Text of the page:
I traveled a fair bit in October, but this trip was the last one for awhile. A good friend of mine had his 40th birthday party scheduled for the 24th up in the Bay Area, and I really wanted to go, but I was afraid I’d be too exhausted and busy after traveling the two weeks prior. I ended up making the trip and today I’ll write about the flight up. I’ll cover the return in a later post. This was my first time flying domestically from the Bradley International Terminal at LAX, and it wasn’t great.
Knowing that my plans weren’t firm, I once again turned to my old friend, British Airways Avios. Since flights under 650 miles are only 4,500 miles each way (at least for the next couple months), I already loved Avios for short haul travel. But you can also cancel awards up to 24 hours in advance and only lose the taxes. There was room on American to fly from LA roundtrip and it would be just 9,000 miles plus $11.20. I figured that since the worst case scenario was that I’d lose $11.20, I couldn’t go wrong. I’m glad I did because I ended up taking the trip. The only downside: I had to fly from LAX. This trip reminded me once again why I don’t like flying from there.
I had checked in using the app and was ready to go for the morning. I would leave the house at 630a and make it with enough time for my 8a flight. Then at 415a, an alert came in. My gate had changed and we were now leaving from the Bradley International Terminal. That’s strange. The airplane had come in the night before, but clearly the game of musical chairs somehow ended with our flight not having a gate.
This was problematic for me in that I had planned my time assuming I had Pre Check. But Bradley doesn’t have Pre Check (since none of the airlines there participate except, apparently, American). I asked American via Twitter if I could just go through Terminal 4 and shuttle over but they said to go straight to Bradley.
I walked into Bradley and found it nearly empty, save a little line at the Cathay Pacific counter for the airline’s 1015a departure.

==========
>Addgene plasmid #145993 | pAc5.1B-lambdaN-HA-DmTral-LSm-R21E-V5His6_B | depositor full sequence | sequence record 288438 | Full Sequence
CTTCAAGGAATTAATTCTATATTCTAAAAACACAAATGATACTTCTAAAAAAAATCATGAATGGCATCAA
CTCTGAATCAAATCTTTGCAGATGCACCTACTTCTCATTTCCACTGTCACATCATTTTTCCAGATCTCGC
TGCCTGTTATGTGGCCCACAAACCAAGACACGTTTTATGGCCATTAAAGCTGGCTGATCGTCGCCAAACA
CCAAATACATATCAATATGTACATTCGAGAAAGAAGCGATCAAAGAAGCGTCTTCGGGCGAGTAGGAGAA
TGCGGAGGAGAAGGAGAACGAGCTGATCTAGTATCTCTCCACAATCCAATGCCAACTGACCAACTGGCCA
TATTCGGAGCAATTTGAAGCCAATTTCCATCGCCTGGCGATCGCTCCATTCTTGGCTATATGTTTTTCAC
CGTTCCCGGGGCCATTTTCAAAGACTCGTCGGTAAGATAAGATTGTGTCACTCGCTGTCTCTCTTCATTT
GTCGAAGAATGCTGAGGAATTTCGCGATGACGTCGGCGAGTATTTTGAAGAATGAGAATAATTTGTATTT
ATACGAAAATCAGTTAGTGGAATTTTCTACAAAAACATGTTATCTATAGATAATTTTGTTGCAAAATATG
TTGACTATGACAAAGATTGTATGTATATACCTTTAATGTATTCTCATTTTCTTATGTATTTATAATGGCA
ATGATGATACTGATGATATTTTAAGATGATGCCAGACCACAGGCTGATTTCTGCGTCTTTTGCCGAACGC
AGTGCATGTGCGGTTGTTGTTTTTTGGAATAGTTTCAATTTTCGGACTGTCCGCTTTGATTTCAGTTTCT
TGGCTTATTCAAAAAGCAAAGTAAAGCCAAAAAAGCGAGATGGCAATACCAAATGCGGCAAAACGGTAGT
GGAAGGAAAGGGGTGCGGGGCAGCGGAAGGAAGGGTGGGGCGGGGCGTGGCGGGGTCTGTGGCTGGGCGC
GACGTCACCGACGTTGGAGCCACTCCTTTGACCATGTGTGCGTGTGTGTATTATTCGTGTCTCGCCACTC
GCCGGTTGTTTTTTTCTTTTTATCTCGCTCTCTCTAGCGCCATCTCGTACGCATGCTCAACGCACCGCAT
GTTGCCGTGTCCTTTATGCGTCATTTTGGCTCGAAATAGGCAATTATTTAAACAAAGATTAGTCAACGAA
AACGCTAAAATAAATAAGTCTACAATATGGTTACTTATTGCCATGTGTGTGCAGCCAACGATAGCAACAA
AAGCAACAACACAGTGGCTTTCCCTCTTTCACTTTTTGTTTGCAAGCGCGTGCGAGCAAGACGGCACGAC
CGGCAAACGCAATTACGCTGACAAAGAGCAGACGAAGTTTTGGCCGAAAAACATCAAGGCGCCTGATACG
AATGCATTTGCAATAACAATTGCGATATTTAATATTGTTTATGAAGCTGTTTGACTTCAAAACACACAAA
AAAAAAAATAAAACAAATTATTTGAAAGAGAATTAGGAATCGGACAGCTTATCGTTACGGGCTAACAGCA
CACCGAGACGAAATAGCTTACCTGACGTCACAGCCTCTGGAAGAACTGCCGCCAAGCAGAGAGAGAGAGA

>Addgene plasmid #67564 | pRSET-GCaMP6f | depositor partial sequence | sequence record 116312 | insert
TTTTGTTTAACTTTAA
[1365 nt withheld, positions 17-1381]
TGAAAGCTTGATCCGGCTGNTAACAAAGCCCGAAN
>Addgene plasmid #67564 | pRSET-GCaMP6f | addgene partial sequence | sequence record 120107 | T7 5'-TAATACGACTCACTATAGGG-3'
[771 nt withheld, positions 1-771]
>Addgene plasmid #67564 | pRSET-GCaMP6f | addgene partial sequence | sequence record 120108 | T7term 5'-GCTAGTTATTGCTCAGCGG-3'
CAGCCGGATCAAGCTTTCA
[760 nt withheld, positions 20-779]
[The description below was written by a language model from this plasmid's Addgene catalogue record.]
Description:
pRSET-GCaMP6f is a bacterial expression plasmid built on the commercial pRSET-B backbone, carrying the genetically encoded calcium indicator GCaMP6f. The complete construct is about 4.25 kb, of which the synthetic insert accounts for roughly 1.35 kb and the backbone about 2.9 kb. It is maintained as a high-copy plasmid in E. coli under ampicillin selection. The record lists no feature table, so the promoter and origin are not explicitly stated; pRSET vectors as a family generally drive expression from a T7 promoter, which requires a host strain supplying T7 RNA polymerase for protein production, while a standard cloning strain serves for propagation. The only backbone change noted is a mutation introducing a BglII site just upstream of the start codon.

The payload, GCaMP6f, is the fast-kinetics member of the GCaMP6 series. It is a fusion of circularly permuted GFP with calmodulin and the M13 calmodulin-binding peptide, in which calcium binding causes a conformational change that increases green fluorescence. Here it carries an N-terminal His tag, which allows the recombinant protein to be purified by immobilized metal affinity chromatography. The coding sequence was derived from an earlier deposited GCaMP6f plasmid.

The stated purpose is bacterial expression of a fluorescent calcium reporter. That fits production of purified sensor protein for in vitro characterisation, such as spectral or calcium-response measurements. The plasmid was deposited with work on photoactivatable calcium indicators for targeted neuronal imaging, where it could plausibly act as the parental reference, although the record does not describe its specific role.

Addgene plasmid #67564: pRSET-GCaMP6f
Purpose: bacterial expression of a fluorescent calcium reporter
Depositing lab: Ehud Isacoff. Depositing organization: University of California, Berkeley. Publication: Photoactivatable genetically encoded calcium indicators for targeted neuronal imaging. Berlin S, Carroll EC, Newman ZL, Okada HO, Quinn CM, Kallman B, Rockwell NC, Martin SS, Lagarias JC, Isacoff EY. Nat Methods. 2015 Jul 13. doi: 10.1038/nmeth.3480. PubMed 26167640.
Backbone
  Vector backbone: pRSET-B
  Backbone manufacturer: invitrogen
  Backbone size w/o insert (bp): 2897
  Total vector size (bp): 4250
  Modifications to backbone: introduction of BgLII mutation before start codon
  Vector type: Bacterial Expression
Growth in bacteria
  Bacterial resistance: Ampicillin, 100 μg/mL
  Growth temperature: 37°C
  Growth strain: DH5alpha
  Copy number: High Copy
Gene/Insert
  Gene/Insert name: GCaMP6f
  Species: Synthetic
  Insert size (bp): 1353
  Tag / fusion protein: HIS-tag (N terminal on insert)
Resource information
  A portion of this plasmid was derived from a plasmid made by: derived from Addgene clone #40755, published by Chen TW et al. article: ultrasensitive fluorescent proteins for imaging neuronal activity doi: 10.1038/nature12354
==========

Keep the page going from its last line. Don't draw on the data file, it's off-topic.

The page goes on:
Out the window, the view was unique with my lonely American 737 parked with nothing else around except for a rising sun shining off the pointed roof. (This photo is now my desktop background.)
The new single security checkpoint at Bradley has opened. You walk upstairs and there are a ton of lanes… but they were mostly closed. With no priority line, no Pre Check line, and only a lane or two open, the line stretched all the way back. It took me about 15 minutes to get to the front. The entire time, I was starting to sweat. I looked at the large departure board just off to the side.
American had scheduled a JFK and Lihu’e flight in addition to my San Francisco flight. Other than the previously-mentioned Cathay Pacific flight, a later Vegas flight and an Air China 1130a flight, nothing else left from the entire terminal before noon. It was so strange the line was this long.
Since I had Pre Check, they let me keep my shoes on even though this wasn’t a Pre Check station. Apparently somebody tweaked the metal detector settings, because for the first time ever, my shoes set off the alarm. Once I took them off, it was fine.
Because security took so long, I walked up to the gate just as they were boarding my zone. I walked right on to the airplane and took my seat.
October 24, 2015
American 2438 Lv Los Angeles 8a Arr San Francisco 922a
Los Angeles (LAX): Gate 155, Runway 24L, Depart 3m Early
San Francisco (SFO): Gate 56A, Runway 28L, Arrive 12m Early
N975AN, Boeing 737-823, Ugly flag colors, ~95% Full
Seat 13A, Coach
Flight Time 52m
The flight was packed, but boarding went smoothly and we pushed back a couple minutes early. After taxiing to the north side, we were airborne in no time.
I pulled out my computer and logged on for a few minutes to get some work done. But of course on a short flight like this one, you can’t log on for long. The flight attendants came through with drinks, and I just had a water. Strangely, the people in the middle and aisle were angling themselves to make it hard for me to reach around them to get my drink. They just stared and didn’t offer to help.
We descended over Monterey and came up into the Bay Area. The low clouds stopped just short of the approach path into SFO, so we narrowly avoided delays, I assume. After landing, it was a quick taxi to the terminal and I was on my way.